To enable auditing for object access-related events
The first step in tracking who deleted a file from your file servers is to enable auditing. Auditing allows you to tell Windows the specific set of changes you want to monitor so that only these events are recorded in the security log.
A. Define the audit policies.
- 1 Run gpmc.msc (Group Policy Management Console).
- 2 Create a new GPO.
- 3 Click Edit and navigate to Computer Configuration > Policies > Windows Settings > Security Settings > Advanced Audit Policy Configuration > Audit Policies.Under Audit Policies, you'll find specific settings for Object Access.
- Audit File System > Define > Success and Failures.
- Audit Handle Manipulation > Define > Success and Failures.
- 4 To link the new GPO to your domain, right-click ‹your domain› ,Select Link an Existing GPO and choose the GPO that you created.
Note:By default, Windows updates Group Policy every 90 minutes; if you want the changes to be reflected immediately, you can force a background update of all Group Policy settings by executing the following command in the Windows Command Prompt: gpupdate /force
B. Define the system access control list (SACL).
- 1 Go to the file share, right-click and select Properties. Under the Security tab, navigate to Advanced > Auditing, and click Add.
- 2 This brings up another window where you'll make the following selections—Principal: Everyone; Type: All; Applies to: This folder, subfolders and files.
- 3 Then select Advanced Permissions: Delete subfolders and files, and Delete.
To view the events, open Event Viewer and navigate to Windows Logs › Security. Here you'll find details of all events that you've enabled auditing for. You can define the size of the security log here, and you can choose to overwrite older events so that recent events are recorded when the log is full.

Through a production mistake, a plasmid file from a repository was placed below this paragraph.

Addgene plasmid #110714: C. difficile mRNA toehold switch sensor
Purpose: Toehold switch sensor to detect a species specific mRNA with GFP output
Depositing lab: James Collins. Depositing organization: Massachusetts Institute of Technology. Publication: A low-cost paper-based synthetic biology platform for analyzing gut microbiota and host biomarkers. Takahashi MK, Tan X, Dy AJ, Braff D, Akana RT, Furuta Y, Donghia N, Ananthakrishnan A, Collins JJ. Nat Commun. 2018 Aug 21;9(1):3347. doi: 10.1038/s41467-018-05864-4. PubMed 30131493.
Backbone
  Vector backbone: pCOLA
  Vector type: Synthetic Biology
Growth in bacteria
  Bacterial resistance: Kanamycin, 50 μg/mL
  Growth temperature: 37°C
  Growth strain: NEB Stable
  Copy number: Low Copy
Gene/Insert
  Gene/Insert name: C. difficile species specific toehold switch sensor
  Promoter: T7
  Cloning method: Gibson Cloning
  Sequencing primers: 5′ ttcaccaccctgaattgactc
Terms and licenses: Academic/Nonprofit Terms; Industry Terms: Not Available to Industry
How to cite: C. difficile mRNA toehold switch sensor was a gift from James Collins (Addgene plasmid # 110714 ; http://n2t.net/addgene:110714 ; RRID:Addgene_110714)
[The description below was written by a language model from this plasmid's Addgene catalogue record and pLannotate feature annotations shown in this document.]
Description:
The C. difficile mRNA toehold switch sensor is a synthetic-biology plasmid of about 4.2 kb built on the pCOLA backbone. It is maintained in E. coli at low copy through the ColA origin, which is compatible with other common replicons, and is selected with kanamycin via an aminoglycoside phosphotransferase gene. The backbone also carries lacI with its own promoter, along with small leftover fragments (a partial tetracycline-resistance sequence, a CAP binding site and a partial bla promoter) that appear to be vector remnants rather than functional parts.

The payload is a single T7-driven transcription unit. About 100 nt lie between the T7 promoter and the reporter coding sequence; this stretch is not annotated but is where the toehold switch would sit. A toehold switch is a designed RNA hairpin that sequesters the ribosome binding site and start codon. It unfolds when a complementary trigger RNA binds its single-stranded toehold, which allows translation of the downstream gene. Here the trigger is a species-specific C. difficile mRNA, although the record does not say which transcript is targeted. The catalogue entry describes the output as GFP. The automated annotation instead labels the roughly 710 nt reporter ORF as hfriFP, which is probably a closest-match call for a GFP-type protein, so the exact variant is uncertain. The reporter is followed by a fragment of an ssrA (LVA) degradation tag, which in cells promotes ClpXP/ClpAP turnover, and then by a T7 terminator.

Understanding event IDs associated with logon and file deletion
Event ID 4663 — An Attempt Was Made To Access An Object
Event ID 4663 shows that a specific operation was performed on an object. The object could be a file system, kernel, registry object, or file system object on removable media or a device. Learn more
Event ID 4660 — An Object Was Deleted
Event ID 4660 is generated when an object is deleted. The object could be a file system, kernel, or registry object. This event does not contain the name of the deleted object. Learn more
Common identifiers required to tie these events together are matching Process IDs and Handle IDs on both event ID 4663 and 4660. This will help identify the object that was deleted from details in event 4663.
Limitations of native auditing tools
- There's no central repository for all change audit logs. File and folder activity logs are only recorded in the security log of individual computers (workstations or Windows servers).
- There's a size limit for Windows security logs, which can be an major issue for security.
- Windows doesn't offer event reporting, and with poor search filters, this makes root cause analysis a challenge.
- The lack of a robust real-time incident notification and threat response system is a severe limitation.
An easier way to detect who deleted a file from your file servers
A tool like ADAudit Plus audits Windows file servers, failover clusters, NetApp, and EMC storage devices to document changes to files and folders. It also helps monitor system configurations, program files, and folder changes to ensure file integrity across your network.
With ADAudit Plus, you can instantly view reports on:
- Files read.
- File write actions.
- Files modified.
- Files created, deleted, moved, renamed, and copied and pasted.
- Permission changes.
- Synology and Hitachi
- Failed access attempts, and more.
This information is provided on an easy-to-understand web interface that displays statistical information through charts, graphs, and a list view of canned and customized reports.
Instantly view in-depth graphs and reports on all Windows servers with ADAudit Plus.